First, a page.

The process by which the Northwest Territories selects its premier and cabinet is to be reviewed by a commission featuring a judge and members of the public.
At the moment, MLAs voted into the NWT legislature hold a series of secret ballots among themselves to select a premier and cabinet members. The premier then hands departments and other responsibilities to each minister.
That system has come in for some criticism as it means – with no political parties in the NWT’s consensus form of government – voters have no direct say in who leads the territory.
For the first time, an Electoral Boundaries Commission that ordinarily reviews how MLAs’ districts are divided will also consider how the premier and cabinet are chosen.
The commission must be chaired by a judge or retired judge from the NWT’s Supreme Court or Court of Appeal. Members of the public can express interest in serving on the commission by February 10. (MLAs and municipal councillors can’t be involved.)
Public hearings to gather the views of residents will be part of the commission’s work.
Yellowknife North MLA Rylund Johnson, who serves as caucus chair for the current group of 19 MLAs, said there had been “discussion about a number of reforms” at a recent caucus retreat.
While MLAs plan for the time being to pause discussion of introducing political parties, Johnson said they agreed “extensive public consultation to see whether there is another way to select the premier or cabinet” would be valuable.
As an example, he cited the established NWT practice of selecting two cabinet members from the territory’s north, two from the south, and two from Yellowknife, alongside the premier.
“A lot of us questioned the two, two and two, and whether that necessarily led us to the best cabinet,” Johnson told Cabin Radio on Friday.
“There is definitely room for improvement. I think the secrecy is a problem and the two, two, two element doesn’t end up with the best cabinet.”
MLAs could be added
Johnson characterized the forthcoming Electoral Boundaries Commission as “the most important in the history of the NWT.”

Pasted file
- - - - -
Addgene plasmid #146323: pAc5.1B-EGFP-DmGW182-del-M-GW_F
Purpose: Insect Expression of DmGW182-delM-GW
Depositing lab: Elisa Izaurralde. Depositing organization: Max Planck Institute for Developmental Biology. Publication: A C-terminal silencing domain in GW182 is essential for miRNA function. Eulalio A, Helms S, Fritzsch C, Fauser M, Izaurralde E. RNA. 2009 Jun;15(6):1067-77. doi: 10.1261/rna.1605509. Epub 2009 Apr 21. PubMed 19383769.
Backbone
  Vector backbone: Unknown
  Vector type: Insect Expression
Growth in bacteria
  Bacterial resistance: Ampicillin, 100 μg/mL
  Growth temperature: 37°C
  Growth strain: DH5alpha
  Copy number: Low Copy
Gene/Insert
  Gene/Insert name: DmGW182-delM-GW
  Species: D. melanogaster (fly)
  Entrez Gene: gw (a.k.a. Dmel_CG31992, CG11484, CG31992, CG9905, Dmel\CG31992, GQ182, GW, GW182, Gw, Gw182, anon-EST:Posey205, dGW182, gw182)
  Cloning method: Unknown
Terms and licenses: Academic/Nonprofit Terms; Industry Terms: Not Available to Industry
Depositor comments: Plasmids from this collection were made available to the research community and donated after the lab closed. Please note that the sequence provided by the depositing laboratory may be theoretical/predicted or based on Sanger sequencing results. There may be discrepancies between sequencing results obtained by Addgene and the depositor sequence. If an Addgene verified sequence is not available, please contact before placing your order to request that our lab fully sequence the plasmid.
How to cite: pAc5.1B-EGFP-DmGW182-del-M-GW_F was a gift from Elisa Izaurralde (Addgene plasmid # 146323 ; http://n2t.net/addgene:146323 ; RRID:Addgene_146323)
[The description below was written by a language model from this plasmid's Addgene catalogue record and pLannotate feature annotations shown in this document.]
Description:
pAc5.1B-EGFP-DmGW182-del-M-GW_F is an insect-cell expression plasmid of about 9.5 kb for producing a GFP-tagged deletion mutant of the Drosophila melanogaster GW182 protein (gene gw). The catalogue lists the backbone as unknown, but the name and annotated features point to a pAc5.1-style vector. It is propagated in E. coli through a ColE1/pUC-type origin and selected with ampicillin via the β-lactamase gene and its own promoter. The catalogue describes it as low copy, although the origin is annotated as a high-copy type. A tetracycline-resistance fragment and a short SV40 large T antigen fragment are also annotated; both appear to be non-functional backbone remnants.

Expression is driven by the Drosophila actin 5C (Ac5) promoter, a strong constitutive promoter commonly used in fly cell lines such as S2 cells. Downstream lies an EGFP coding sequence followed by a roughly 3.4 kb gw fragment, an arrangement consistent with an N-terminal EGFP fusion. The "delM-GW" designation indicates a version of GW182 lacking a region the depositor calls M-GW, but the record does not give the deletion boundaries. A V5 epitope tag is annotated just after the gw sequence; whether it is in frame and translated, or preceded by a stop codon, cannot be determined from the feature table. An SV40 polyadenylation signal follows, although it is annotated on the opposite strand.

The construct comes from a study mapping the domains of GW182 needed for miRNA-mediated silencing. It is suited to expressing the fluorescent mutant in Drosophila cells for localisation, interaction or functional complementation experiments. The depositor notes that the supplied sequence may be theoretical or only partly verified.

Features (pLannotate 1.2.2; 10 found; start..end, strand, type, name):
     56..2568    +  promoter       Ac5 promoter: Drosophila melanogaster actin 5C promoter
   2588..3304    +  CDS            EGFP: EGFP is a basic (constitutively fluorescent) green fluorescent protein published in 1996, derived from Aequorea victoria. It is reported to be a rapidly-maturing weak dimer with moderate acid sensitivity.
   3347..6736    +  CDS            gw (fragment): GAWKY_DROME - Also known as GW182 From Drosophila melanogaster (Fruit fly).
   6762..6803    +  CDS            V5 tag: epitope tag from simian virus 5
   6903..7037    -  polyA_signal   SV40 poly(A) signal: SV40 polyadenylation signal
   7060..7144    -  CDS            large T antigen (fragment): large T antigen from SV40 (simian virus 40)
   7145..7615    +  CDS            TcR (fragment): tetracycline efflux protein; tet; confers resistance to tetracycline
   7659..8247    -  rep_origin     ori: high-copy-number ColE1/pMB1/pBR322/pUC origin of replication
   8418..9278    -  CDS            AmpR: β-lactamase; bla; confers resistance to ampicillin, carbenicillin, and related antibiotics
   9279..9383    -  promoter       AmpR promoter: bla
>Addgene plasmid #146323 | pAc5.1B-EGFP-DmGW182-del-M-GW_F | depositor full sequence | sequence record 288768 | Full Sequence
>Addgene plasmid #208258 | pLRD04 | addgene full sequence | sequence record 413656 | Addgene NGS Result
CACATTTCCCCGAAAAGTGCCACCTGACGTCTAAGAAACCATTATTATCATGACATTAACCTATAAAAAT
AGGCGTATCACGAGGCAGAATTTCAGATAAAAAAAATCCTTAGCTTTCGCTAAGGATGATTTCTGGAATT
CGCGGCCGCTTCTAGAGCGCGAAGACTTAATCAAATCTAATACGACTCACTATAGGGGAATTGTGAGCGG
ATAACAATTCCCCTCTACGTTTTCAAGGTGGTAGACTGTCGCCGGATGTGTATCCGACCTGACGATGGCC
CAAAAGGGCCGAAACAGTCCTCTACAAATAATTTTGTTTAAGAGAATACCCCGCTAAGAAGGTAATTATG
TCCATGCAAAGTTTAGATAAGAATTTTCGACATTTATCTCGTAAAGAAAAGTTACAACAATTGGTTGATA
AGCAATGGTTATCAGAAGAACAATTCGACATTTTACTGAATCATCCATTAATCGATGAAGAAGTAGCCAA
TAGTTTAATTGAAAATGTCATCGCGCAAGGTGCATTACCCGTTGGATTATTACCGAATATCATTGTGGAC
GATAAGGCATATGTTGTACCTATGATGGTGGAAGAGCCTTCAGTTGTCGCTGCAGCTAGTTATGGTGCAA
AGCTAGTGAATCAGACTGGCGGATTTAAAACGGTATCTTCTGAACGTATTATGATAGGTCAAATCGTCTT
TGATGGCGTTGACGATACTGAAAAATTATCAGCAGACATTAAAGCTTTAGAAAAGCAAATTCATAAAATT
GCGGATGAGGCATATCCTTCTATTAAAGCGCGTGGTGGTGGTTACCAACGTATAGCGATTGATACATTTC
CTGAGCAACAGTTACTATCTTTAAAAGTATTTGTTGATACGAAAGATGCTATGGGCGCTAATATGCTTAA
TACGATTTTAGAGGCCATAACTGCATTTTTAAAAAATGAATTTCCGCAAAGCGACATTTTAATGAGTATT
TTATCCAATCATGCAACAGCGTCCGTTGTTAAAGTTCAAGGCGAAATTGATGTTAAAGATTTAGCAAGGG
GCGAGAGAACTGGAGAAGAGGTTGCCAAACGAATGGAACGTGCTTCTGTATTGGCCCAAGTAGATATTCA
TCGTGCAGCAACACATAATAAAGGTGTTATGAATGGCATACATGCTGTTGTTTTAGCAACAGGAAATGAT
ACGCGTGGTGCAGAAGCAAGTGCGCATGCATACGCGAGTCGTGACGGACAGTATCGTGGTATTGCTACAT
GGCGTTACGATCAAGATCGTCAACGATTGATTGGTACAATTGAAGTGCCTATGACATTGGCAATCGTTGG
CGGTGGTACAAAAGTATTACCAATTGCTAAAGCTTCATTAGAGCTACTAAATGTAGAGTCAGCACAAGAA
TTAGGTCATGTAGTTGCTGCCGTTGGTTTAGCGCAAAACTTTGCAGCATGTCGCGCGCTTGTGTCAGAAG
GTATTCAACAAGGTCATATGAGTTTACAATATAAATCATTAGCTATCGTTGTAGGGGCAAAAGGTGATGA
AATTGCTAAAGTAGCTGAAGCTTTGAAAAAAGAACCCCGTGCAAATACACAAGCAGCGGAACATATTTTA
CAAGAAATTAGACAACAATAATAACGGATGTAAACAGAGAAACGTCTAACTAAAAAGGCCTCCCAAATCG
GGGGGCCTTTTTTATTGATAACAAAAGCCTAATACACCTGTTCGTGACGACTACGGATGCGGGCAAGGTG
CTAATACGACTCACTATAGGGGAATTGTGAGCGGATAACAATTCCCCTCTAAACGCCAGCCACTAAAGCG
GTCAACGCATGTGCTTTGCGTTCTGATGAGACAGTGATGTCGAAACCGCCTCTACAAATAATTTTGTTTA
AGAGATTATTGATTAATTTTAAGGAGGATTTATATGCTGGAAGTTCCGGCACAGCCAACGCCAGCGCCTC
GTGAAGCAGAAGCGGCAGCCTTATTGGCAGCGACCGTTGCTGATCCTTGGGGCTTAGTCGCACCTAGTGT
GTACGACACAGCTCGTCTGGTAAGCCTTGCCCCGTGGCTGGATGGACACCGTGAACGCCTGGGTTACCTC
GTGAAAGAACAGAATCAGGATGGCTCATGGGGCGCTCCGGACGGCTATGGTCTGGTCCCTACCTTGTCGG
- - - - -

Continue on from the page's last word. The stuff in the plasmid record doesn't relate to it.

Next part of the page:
As well as examining how the premier and cabinet are chosen, the commission is expected to assess how fairly the NWT’s communities and residents are represented by the current, 19-MLA system.
Past research has suggested Yellowknife is under-represented by up to two MLAs, though smaller communities have often argued that the city holds more sway than it should, politically if not numerically.
The Tłı̨chǫ region is statistically under-represented by one seat, Johnson said. A commission could explore adjusting this by either adding MLAs, removing MLAs, or redrawing the various electoral districts.
Johnson said he would be fascinated to hear the commission’s thoughts on how a premier and cabinet are best chosen. He himself could see no simple answer.
“I don’t think there is an easy way to directly elect the premier,” he said. “I don’t think people understand the consequences that would have.”
Taking the US presidency as an example, Johnson said there was no clear way to marry that form of republic – where one person is elected who then leads and appoints their own cabinet – with the existing UK-style parliamentary democracy.
“That is just a completely different system of government,” the Yellowknife North MLA said. “There is not really a hybrid system.”
He said he there might be room to switch to “more of a chief and council or mayor and council system,” but added that would complete change how ministers work.
The forthcoming commission, he said, was “just step one” in figuring out the answers to many questions about the territory’s consensus system.